13 May 2019

13/05/2019 - Teaching | Side Control | Scarf hold basics and americana with the legs

Teaching #862
Artemis BJJ (Easton Road), Can Sönmez, Bristol, UK - 13/05/2019



One of the classic subpositions of side control is scarf hold, or to use the judo term, kesa gatame. There are two main versions of this, the standard kesa gatame/scarf hold, and broken scarf hold/kuzure kesa gatame. The difference is that for standard scarf hold, you wrap your arm to the far side then around their head, locking it by gripping your own leg. With broken scarf hold, you instead grip under their far arm.

In my opinion, broken scarf hold is considerably better for jiu jitsu, particularly as most people in BJJ are nowhere near as good at holding this position compared to judoka (where it is far more common). Your inside leg stays parallel to their body, outstretched and straight. Your other leg is bent, sole of your foot on the floor. You are also gripping their other arm by the elbow, pulling it up tight.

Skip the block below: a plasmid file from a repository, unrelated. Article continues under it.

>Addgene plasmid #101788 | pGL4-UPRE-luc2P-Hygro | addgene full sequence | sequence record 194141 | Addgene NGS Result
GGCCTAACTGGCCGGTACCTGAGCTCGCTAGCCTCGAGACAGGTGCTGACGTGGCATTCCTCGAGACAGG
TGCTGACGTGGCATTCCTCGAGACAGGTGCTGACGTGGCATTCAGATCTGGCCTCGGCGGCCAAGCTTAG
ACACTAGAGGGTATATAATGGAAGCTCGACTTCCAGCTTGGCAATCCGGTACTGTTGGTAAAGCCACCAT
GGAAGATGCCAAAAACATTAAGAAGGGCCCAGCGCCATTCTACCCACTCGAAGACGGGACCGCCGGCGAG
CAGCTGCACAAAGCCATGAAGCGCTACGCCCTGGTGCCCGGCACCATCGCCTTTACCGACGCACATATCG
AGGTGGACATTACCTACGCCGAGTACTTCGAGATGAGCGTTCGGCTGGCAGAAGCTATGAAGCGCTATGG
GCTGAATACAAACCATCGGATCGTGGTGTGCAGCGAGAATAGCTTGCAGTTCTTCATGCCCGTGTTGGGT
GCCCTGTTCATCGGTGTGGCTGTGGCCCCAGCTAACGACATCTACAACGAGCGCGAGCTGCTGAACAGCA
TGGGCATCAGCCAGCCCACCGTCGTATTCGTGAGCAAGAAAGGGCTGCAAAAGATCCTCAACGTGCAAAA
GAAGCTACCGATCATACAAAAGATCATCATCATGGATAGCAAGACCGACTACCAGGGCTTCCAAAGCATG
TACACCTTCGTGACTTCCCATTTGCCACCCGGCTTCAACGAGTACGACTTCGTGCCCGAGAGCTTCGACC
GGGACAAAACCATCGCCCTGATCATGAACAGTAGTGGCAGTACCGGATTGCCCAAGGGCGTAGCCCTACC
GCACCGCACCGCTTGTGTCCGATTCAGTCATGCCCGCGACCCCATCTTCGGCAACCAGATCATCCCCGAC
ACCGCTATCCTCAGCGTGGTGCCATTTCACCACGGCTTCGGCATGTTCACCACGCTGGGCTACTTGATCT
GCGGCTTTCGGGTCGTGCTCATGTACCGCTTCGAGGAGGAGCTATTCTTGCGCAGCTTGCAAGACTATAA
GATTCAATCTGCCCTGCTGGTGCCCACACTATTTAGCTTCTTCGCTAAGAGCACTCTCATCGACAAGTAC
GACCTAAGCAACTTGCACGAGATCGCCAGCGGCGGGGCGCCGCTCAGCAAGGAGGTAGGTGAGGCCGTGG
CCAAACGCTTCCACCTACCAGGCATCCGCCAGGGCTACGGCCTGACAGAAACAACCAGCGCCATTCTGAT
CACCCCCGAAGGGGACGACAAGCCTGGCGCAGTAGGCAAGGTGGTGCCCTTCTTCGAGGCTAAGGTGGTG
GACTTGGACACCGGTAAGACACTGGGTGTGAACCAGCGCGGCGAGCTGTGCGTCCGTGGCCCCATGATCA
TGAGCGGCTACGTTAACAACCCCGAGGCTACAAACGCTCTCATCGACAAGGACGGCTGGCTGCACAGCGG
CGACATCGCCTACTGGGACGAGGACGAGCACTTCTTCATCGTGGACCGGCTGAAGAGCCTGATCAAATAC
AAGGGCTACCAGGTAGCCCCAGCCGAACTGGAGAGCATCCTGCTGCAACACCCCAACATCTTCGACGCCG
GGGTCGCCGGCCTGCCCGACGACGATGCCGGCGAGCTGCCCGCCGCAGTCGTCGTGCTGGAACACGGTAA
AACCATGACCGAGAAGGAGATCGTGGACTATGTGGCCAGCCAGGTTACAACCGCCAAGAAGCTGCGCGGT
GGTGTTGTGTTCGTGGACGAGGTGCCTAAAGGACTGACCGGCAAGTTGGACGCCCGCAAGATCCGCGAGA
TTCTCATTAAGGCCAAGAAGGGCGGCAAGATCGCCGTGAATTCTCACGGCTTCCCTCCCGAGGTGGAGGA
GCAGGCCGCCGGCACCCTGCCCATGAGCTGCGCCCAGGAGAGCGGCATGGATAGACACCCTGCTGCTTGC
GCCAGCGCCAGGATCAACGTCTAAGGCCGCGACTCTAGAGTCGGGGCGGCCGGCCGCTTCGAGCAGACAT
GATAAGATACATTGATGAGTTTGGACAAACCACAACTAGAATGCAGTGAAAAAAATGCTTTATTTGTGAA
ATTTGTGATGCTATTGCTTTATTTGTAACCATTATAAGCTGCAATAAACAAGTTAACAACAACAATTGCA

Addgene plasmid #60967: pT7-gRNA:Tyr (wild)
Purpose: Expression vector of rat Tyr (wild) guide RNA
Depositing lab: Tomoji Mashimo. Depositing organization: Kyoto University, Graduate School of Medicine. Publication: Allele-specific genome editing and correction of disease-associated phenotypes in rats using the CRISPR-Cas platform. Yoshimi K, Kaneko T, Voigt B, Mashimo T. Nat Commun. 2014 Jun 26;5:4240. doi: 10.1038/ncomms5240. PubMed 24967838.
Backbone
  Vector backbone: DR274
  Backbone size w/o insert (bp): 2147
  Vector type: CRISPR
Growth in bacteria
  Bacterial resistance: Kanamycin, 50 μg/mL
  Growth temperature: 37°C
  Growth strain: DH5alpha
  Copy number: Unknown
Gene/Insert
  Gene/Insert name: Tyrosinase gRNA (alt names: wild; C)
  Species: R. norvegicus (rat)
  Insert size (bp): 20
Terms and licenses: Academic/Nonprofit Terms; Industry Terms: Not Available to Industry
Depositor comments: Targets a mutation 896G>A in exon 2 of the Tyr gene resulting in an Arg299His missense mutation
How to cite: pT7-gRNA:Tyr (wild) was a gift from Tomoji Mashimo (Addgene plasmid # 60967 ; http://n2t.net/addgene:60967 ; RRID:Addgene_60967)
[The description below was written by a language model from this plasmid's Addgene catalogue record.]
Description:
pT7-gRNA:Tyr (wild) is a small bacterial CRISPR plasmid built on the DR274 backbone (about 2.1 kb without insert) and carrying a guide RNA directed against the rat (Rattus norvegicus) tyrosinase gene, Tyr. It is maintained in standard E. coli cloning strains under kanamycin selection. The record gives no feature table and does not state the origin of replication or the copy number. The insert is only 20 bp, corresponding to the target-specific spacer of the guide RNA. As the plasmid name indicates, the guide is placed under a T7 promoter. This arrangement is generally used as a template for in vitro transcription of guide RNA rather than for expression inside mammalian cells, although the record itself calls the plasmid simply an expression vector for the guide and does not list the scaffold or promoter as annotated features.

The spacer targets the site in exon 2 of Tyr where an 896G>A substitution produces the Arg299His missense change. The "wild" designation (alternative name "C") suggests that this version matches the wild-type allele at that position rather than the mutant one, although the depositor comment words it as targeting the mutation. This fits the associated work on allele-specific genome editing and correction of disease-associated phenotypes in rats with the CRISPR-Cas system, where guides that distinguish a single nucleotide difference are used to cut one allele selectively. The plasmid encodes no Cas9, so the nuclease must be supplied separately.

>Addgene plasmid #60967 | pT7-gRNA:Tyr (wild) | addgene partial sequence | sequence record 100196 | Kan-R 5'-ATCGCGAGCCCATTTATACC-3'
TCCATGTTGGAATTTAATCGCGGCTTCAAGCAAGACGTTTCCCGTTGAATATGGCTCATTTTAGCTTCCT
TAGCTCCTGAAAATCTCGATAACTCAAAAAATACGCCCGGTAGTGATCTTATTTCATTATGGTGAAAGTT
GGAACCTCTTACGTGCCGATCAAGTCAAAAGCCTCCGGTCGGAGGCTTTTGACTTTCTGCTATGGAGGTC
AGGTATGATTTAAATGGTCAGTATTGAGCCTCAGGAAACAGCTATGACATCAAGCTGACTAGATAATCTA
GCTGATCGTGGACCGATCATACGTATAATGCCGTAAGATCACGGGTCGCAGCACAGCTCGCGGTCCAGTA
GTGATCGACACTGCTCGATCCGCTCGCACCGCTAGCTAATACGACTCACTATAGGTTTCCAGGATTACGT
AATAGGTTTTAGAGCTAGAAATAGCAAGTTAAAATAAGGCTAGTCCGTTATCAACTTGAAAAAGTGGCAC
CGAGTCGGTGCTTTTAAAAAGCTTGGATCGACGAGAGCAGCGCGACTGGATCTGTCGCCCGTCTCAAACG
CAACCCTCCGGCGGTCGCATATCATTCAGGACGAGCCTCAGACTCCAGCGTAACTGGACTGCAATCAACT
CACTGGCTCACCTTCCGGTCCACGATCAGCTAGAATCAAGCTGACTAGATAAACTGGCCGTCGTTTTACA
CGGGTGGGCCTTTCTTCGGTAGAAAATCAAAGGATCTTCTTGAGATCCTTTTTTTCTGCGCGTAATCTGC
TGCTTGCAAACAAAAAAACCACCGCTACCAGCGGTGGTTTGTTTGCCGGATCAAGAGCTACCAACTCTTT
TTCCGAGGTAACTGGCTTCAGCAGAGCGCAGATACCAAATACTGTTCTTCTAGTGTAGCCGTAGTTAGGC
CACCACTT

This elbow control is a key part of scarf hold: without it, a shrimping escape becomes a lot easier. Having said that, there is a school of thought that prefers not to secure the elbow. For example, John Will keeps his bent leg tight and close to his arm, to prevent the other person locking both arms around your back (another common escape).



Be sure to stay high up, towards their shoulders. You want to secure those primary control points, in this case the head and shoulders (as the hips are too far). Also keep your head low, to maximise your weight. Finally, you are pushing slightly off your bent leg, to raise your butt a little off the ground. That's because you want to put your weight onto them, rather than into the mat.



From here, my first submission option is an americana with the legs. You need to be able to push their arm down toward your straight leg, making sure the arm is bent. If you can manage that, flick the ankle of your straight leg up over their wrist, forming a square of their arm and your leg. You can then just raise your hips to apply the shoulder lock. For greater security, triangle your legs. Be careful, this can come on quick and generates a lot of pressure on the shoulder.